Michael Kay and Ken Singleton briefly touched on Robinson Cano and his free swinging ways during the weekend series with the Orioles, but from what I remember, it was only in passing and only after the even more free swinging Vladimir Guerrero was mentioned as well. Even though Cano’s hitting well, I’m starting to get worried about just how much he is swinging.
Though it’s anecdotal (and subject to confirmation bias), I remember Cano swinging at at least three or four pitches each game that he shouldn’t have swung at. Have we already lost the patient version of Robbie Cano?
I think a fair question is “Did we ever have him in the first place?” Many point to last year’s career high in walks as evidence that Cano was finally starting to learn patience, but digging deeper, we see that might not be entirely accurate. Taking out IBBs, Cano walked 43 times in 2010. That was still a career high, as was his 6.3 uBB%. That certainly helps his case. But in 2010, Cano had a career high Out of Zone Swing%, at 36.5%. So it seems that despite his tendency to chase a lot of pitches, Cano ended up with a great-for-him walk total.
2011 has seen Cano swing at 38.3% of the out of zone pitches he’s seen thus far (not including Sunday’s game) and he’s walked just once on the season. The other results have been there, as he entered Sunday’s game hitting over .300 and slugging .577 (.389 wOBA, identical to last year’s mark). Still, I can’t help but be worried about these semi-alarming swing numbers.
Not only is Cano’s OOZ% a career high, but so is his In Zone (Z) Swing% at 81.4%, a full NINE percent above his career average. His overall swing% is also at a career high level, 56.3%, 3.9% over his career mark. So Robbie, right now, is chasing too many pitches out of the zone, is hacking at more pitches in the zone than normal, and just swinging at a higher rate than normal. Why’s this happening?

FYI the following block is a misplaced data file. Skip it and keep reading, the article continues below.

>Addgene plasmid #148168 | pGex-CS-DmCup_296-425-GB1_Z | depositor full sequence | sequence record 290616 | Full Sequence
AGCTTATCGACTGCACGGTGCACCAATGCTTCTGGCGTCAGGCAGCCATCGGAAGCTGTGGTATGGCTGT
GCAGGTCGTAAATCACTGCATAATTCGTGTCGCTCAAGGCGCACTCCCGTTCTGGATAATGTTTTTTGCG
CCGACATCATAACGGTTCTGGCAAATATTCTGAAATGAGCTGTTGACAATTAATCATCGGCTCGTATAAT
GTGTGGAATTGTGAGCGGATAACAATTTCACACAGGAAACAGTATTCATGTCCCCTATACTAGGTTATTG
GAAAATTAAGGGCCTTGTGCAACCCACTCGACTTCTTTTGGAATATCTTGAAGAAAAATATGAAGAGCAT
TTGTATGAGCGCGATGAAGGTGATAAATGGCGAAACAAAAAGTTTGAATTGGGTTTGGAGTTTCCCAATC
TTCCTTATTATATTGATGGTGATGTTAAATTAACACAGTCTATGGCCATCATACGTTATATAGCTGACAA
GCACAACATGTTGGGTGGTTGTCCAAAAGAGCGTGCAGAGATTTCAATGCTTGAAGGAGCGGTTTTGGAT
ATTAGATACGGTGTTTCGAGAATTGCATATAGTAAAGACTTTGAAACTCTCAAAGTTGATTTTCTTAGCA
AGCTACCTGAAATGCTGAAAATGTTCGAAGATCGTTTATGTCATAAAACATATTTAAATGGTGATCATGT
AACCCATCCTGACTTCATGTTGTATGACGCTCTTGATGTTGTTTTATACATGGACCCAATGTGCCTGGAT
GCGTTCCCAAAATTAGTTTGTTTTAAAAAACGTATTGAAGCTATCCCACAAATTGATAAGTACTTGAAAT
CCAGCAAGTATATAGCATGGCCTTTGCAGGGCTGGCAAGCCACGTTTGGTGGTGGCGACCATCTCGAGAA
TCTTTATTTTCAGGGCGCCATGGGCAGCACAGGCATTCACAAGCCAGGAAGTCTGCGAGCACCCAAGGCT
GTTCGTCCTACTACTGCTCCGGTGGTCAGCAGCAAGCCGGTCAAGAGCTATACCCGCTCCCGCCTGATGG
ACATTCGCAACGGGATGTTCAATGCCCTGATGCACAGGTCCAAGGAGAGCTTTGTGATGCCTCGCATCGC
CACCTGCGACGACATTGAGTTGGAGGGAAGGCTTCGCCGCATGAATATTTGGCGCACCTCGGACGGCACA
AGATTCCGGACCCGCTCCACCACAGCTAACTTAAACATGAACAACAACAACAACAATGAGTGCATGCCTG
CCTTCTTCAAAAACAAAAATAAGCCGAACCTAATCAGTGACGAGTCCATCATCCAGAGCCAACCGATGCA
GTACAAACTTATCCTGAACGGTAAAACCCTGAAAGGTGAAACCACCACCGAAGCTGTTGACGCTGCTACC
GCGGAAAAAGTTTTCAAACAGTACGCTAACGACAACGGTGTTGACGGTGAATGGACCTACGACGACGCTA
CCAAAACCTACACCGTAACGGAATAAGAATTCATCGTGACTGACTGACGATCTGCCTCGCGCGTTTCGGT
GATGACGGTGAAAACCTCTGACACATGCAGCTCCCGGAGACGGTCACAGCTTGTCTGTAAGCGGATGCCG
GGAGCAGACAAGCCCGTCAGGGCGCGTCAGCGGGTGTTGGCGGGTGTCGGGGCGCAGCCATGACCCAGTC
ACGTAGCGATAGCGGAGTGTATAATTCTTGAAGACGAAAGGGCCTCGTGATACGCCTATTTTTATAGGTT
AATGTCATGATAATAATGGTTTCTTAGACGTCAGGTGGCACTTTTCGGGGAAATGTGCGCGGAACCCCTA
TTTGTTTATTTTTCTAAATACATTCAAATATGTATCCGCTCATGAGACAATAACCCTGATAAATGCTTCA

Part of it is just how Robbie is…he’s a free-swinging, high-contact making, good-hitting baseball player. Part of it could be a little frustration. Yeah, that’s a bit of psychology and projecting, but there’s at least one piece of data that backs it up. Cano is seeing a career low 41.8% of pitches in the strike zone. So far in 2011, pitchers are staying away from Robbie. Perhaps he’s getting annoyed with this and is just swinging at whatever good comes his way.
Am I just making a mountain out of a small sample mole hill? Possibly. Cano’s contact rates, both in the zone and overall, are about normal. However, his OOZ contact percentage is at 76.1%, which could be leading to some bad contact….and it kind of is.
Cano’s BABIP, .333, is actually ABOVE his career mark of .322, but I think we’ve seen a bit of luck on Robbie’s side. His line drive percentage is way down at 16.4%, so he’s not hitting the ball as hard as we’re used to (19.2% LD for his career). But, despite that, the hits are still falling. This is what has me worried about Cano’s approach. What if the lack of line drives catches up to Robbie and he’s still not taking his walks? That could be troubling. The flip side, though, is that he’s also likely to see his LD% rise. But can that happen when he’s chasing so many bad pitches?